B.C. Human Rights Commissioner Statement on National Day of Remembrance and Action on Violence Against Women
December 6, 2019
Vancouver– 30 YEARS AFTER THE ÉCOLE POLYTECHNIQUE MASSACRE, THE HATEFUL IDEAS THAT LED TO THE MURDER OF 14 WOMEN ARE STILL WITH US.
In 1989, a gunman walked into an engineering classroom, ejected the men from the room, and told the women present he was ‘fighting feminism’. Then he opened fire. The violent misogyny that underpinned this attack remains all too recognizable in our communities today.
“Violence against women takes many forms in B.C., from the tragedy of missing and murdered Indigenous women to persistently high rates of rape and domestic violence in our province. These acts of violence are not separate from the École Polytechnique massacre; they are part of a culture that threatens the safety of women and girls.” said B.C.’s Human Rights Commissioner Kasari Govender.
“For example,” she continued, “twice in the last two weeks a Canadian appeal court has had to throw out acquittals in cases that perpetuated long debunked myths about sexual assault complainants.[i] Violence committed against these women by the men in their lives was excused or diminished because of what they were wearing or, in the case of a child raped by her stepfather, because a judge decided that she had demonstrated an interest in sex. This way of thinking is abhorrent and discriminatory, and it must end.”
30 years on from this tragedy, we have an obligation to name misogyny as the force driving gender-based violence and to act in concrete ways to end violence against women and girls.
“The Calls to Justice of the Missing and Murdered Indigenous Women and Girls Inquiry recommend education of the judiciary and the reform of laws related to sexualized and intimate partner violence.[ii] As these cases illustrate, these reforms are necessary not only for Indigenous women and girls but for the safety of all women. On this solemn day, I raise again the urgent need for improved training of judges in sexual assault law and in the dynamics of gender-based violence.” concluded the Commissioner.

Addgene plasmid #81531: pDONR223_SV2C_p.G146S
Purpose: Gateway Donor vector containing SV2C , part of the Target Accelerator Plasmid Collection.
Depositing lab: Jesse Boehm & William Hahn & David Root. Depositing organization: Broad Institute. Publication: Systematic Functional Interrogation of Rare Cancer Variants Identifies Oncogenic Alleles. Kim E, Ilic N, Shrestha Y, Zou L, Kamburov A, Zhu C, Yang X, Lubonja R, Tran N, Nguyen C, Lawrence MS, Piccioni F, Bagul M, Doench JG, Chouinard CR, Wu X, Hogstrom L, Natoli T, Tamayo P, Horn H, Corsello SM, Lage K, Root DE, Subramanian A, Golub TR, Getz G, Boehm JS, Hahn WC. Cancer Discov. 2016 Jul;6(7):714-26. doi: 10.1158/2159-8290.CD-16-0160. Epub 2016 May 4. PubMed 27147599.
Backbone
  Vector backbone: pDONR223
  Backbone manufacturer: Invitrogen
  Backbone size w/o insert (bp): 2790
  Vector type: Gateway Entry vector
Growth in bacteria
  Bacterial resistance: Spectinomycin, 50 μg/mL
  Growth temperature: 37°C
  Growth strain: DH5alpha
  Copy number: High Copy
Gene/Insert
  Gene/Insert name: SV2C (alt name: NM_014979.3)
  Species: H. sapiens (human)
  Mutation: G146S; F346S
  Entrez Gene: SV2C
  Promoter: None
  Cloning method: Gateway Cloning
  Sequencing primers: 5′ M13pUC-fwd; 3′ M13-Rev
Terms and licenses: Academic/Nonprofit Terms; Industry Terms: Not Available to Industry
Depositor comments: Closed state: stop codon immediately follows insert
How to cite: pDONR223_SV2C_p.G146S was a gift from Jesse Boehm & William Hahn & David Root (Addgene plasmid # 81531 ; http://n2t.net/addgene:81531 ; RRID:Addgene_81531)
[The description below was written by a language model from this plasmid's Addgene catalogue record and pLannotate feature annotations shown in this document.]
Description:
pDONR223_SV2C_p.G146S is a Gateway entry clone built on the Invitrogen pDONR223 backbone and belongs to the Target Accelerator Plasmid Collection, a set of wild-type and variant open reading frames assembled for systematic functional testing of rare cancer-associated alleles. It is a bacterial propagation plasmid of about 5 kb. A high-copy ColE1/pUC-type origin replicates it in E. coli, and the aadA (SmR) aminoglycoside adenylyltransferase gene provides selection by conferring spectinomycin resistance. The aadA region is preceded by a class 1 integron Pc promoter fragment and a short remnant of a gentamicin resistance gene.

[ii] Call to Justice 5.3 and 10.1 https://www.cbc.ca/news/canada/british-columbia/indigenous-mmiwg-reaction-britishcolumbia-1.5160105
B.C. Human Rights Commissioner Applauds Initial Steps to Implement UNDRIP in B.C.
October 24, 2019
VANCOUVER – Today, the Province of British Columbia introduced legislation to implement the United Nations Declaration on the Rights of Indigenous Peoples (UNDRIP).
“The legislation introduced today is an important moment in B.C.’s journey of reconciliation,” said Human Rights Commissioner Kasari Govender. “The implementation of UNDRIP is an opportunity to reject the colonial relationships of the past in favour of an approach based on equality and respect for human rights. I join many others across the province and across Canada in applauding the work done by the First Nations Leadership Council and the Province of B.C. to co-develop this legislation.”
The legislation sets out a process to align B.C. laws with UNDRIP and provides a provincial legislative framework for recognizing the constitutional and human rights of Indigenous peoples. It requires that the Province develop an action plan and mechanisms for reporting on progress.
The Office of the Human Rights Commissioner for B.C.is responsible for promoting compliance with international human rights obligations, including monitoring and making recommendations on how the Human Rights Code can be interpreted in view of the Province’s commitment to UNDRIP.
“This legislation is only the first step towards the full implementation of UNDRIP. Decolonizing takes courage. Success depends on the concrete actions that will follow to bring B.C. laws into alignment with the U.N. Declaration,” said Commissioner Govender. “My office will be closely monitoring the Province’s action plan in the weeks and months to come, and we will be looking to ensure that the courage shown today by the Province in partnership with First Nations is followed through with a robust action plan.”
B.C.’s New Human Rights Commissioner takes Oath of Office
September 3, 2019
Victoria, B.C. – Kasari Govender was sworn in by Acting Clerk Kate Ryan-Lloyd as B.C.’s new human rights commissioner at the Legislature today. The Office of the Human Rights Commissioner will be headquartered in Vancouver. It is Canada’s first fully independent human rights commission, and reports directly to the legislative assembly.
The mandate of the Office includes educating British Columbians on human rights, as well as examining and addressing issues of systemic discrimination.